Maybe you will be interested in some additional info I have. The Wang 2200 was cloned (with some apparent modifications) by the Soviet Union and was produced as "Iskra 226". Here is is:

The fact was just a rumor back then as there were no Internet and there were no widespread access to Western publications. Also the was a rumor that the export of Wang 2200 to the Eastern block was prohibited by COMCON (Coordinating Committee on Multilateral Export Controls), and the computer design was apparently stolen by Soviet intelligence.

I worked with the "Iskra 226" in 80s a lot - actually it was pretty popular at least in some parts of Soviet Union. The were several modifications of it. The model I worked with had 128K of RAM - 64K was used for processor code (the T-BASIC interpreter resided there after being loaded from hard drive), and another 64K was used as a data storage (including T-BASIC program and data). Is it different from Wang 2200?

Also I found on your site the following text:

Stupid Trick #7 -- Microcode Abuse

The $GIO instruction allows executing synthetic microcode programs for performing fast I/O to peripherals, such as serial ports and reel-to-reel tape drives. However, they keyboard and display are just peripherals as far as the microcode is concerned. With some cunning, I'm sure some interesting feats could be achieved, such as high speed screen drawing, but I must admit to just speculating here. Some rainy day I'll make an attempt and report my results here.

Actually, "Iskra 226" I dealt with had unique vector graphic controller (with commands very similar to a plotter) which allowed to draw vector graphics to the display (which was usually character) right alongside character data. I never saw anything like this before or after - was it stolen from Wang too or something else? Anyway, I used direct microcode output (not sure about $GIO syntax) to make animation with the vector commands (and code 03 - clear screen) - a little running man. That was all performance allowed to do with the real graphics, so my real games on the computer were made with pseudographics (X and Y for the running man).

The Iskra 226 was produced in USSR by "Schetmash" in Kursk, Russia. This is their history page: [Ed. note: dead link now].

The line near "year 1985" states:

USSR state prize for personal computer "Iskra 226" was won by V.I.Shuteev and F.A.Bubalo.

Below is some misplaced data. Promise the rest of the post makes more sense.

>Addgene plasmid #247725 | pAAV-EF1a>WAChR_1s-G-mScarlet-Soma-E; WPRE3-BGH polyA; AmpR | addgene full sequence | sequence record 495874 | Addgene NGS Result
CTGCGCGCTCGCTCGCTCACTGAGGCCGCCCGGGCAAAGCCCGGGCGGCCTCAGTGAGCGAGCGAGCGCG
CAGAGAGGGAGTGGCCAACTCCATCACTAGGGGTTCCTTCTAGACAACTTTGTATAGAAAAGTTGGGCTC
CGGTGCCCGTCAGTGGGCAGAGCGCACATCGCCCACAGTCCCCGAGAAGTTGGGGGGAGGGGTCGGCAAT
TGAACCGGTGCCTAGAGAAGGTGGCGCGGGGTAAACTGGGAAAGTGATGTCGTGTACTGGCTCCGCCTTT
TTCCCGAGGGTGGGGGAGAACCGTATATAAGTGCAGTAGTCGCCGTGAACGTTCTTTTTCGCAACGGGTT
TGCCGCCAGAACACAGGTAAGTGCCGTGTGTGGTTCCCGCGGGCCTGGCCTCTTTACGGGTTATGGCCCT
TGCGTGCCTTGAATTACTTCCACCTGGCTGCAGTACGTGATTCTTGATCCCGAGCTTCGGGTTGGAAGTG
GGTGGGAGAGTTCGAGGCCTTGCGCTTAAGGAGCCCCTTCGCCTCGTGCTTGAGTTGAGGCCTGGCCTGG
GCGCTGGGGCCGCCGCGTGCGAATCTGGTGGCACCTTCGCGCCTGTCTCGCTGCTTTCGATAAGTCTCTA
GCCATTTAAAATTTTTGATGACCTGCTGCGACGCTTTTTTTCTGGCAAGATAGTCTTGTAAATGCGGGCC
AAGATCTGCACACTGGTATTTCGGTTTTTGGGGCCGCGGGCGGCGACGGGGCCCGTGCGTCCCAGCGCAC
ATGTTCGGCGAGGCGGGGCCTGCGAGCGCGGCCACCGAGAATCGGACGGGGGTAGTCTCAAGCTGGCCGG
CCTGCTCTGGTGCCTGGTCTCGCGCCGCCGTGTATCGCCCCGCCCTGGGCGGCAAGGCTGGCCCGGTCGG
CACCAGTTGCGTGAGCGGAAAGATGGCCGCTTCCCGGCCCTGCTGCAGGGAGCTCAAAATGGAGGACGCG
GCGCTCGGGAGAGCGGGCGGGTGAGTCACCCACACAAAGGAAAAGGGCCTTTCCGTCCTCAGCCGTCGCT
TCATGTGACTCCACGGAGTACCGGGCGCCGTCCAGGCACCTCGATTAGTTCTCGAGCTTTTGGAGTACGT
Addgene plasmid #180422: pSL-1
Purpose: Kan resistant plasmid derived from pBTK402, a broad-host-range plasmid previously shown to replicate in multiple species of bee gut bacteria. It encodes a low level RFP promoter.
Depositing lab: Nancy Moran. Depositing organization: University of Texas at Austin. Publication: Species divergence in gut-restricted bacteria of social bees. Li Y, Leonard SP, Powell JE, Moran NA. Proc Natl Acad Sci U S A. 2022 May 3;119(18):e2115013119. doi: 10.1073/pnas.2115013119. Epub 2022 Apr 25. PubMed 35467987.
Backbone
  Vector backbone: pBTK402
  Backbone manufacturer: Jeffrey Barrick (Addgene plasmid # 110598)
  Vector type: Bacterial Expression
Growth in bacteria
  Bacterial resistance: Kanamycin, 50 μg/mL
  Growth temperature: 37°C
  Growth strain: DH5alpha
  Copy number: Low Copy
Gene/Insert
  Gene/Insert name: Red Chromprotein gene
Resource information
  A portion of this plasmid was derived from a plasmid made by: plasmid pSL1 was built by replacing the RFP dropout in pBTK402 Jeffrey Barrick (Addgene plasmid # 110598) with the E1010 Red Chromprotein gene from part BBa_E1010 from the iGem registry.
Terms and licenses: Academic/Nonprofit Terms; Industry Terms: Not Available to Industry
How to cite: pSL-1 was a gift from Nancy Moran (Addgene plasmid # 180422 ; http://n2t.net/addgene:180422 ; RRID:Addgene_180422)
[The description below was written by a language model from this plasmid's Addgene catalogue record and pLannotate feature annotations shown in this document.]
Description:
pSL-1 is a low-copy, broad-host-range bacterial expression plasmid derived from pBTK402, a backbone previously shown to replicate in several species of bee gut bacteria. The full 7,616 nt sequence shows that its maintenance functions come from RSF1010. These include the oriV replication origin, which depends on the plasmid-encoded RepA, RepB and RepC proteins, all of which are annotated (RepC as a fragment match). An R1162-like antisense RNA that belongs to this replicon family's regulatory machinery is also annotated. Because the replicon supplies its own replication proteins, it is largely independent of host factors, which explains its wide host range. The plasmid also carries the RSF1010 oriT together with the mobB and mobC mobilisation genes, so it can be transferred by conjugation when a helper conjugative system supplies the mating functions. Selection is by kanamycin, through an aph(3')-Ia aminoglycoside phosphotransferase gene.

Hope this shed a little bit of a new light at the interesting nostalgic theme.

Pavel Verevkin

Here is the Russian Wikipedia entry on the Iskra-226 (autotranslated to English).

Here is a Russian web page about the Iskra-226 (autotraslanted to English).

I've scanned the book ПРОГРАММИРОВАНИЕ НА МИКРОЗВМ ИСКРА 226 (Programming for Micro Computer Spark-226), by V.E.Balasanian, S.V.Bogdukevich, and V.A.Shakhverdov (268 pages, 13MB). Be forewarned it is written in Russian.

Here is another book on the Iskra-226, Personal Computer ISKRA-226 Architecture and Software Reference Manual by V.Z.Aladiev, Ya.G.Martynenko, and V.F.Shilenko (156 pages, 15.4 MB). It, too, is written in Russian. Thanks to Pavel Verevkin for translating the title and authors.

For both books above, neither the publisher nor the authors have given me permission to share them, as I can't figure out how to contact them to ask permission. If they object to having these online, of course I will take them down. Considering how old it is and there is no market left for this information, I hope this is OK and ask for forgiveness if I'm wrong.

This Google Books link is to Advances in computers, Volume 29, by Marshall C. Yovits. Here is the small section about the Iskra-226, on page 297-298:

The ISKRA 226 is a WANG-2200 work-alike. The first half dozen WANG- 2200 machines produced were exported ot the Soviet Union in 1972 and 1973 and many more followed them during the remainder of the decade. In total, about 2000 were shipped to the USSR and Eastern Europe and they became very popular as planner's workstations. The tightening of U.S. and COCOM export restrictions in the wake of the Afghanistan invasion not only ended WANG's exports but deprived Gosplan and other central planning agencies of their supplier.

Minpribor's "Schetmash" factory in Kursk had been producing a variety of ISKRA bookkeeping machines in the 1970s. On the basis of that experience, Minpribor designers reverse engineered the WANG-2200 as the ISKRA 226, which entered serial production in 1981. The first copies of the new machine went to Academy of Sciences and Gosplan and by 1985 more than 800 ministries and departments were using it. The ISKRA 226.7 is shipped with a variety of Soviet, Bulgarian, and East German peripherals in at least seven main configurations. Their prices vary between 11 and 25 thousand rubles ($18000-$42000). Most of the software has been developed by Gosplan. So pleased were the authorities with Minpribor's work that Academician Velikhov nominated the machine's designers for the 1985 State Prize.

If anybody out there has any documents on the Iskra-226, please contact me to help this page grow.